Brain Waves

Researchers use fMRI to study subconscious consumer responses.
Brain Waves
MARKETERS OFTEN LEARN how consumers respond to their companies’ brands through what consumers tell them in focus groups and on surveys. The problem is that what people say can be biased by external factors—their actual internal responses can be much different. That’s why marketing professors at the Haas School of Business at the University of California, Berkeley, are experimenting with functional magnetic resonance imaging (fMRI) to develop a way to predict consumers’ true reactions.

Haas marketing professors Ming Hsu and Leif Nelson and doctoral student Yu-Ping Chen used an fMRI machine to scan the brain activity of 17 study participants as they viewed the logos of 44 brands, including Apple, Disney, Ikea, BMW, and Nestlé. Afterward, participants completed a survey about the characteristics they associated with each brand. The survey was conducted after the scans so that the words used in the survey, such as “reliable” or “daring,” would not influence participants’ thought patterns.

The researchers then used participants’ “neural signatures,” as shown by their brain scans, to predict their survey responses. The goal, they write, was to determine “whether it is possible to learn about the representational space of brand personality in the brain, and use this relationship to infer whether that person is thinking about Apple or Microsoft.”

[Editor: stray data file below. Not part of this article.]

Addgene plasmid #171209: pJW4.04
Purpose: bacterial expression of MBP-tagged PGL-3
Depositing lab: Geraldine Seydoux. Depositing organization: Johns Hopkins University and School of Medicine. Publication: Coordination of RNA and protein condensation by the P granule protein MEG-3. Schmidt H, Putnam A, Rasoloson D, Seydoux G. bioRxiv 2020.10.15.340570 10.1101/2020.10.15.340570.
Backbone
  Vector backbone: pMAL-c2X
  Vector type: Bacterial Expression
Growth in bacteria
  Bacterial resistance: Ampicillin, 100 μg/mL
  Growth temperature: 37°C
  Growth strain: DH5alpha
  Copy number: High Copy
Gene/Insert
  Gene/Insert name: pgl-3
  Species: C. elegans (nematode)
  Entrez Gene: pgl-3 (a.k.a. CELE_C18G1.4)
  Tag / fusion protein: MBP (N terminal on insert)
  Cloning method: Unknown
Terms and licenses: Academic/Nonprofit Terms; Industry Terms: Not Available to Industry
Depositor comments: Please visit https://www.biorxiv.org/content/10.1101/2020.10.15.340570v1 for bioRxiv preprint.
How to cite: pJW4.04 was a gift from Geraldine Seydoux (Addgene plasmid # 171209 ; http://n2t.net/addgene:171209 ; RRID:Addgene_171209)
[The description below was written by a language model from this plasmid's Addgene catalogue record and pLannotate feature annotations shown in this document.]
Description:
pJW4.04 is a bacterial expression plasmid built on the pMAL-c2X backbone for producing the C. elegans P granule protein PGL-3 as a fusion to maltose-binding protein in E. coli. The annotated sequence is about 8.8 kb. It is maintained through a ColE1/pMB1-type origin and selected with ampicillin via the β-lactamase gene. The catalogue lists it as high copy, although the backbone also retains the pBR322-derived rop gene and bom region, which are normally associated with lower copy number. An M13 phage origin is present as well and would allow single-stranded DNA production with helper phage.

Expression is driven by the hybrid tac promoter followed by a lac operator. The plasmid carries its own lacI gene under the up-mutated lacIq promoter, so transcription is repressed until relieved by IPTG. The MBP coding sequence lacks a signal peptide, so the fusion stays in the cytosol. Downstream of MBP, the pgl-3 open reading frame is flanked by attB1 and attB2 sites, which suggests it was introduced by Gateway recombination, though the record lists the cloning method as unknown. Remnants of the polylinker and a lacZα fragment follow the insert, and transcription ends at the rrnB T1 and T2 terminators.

The researchers were able to predict survey responses correctly 63 percent of the time when working with dissimilar brands (such as Disney and Gucci). But their predictions were no better than chance when the brands were similar (such as Apple and Microsoft). In the latter case, they explain, “the brain data no longer contains sufficient resolution to distinguish between brand personality representation.”

In the past, neuroscientists have asked “where” activity happens in the brain when people are exposed to certain stimuli, as opposed to “what” associations they actually are making. “Marketers were asking questions that neuroscientists didn’t have answers for,” says Nelson. This study is a step toward determining what happens in consumers’ brains in response to a company’s marketing efforts.

“From ‘Where’ to ‘What’: Distributed Representations of Brand Associations in the Human Brain” was published in the August 2015 issue of the Journal of Marketing Research. The study is available at neuroecon.berkeley.edu/papers/brand_decoding.pdf.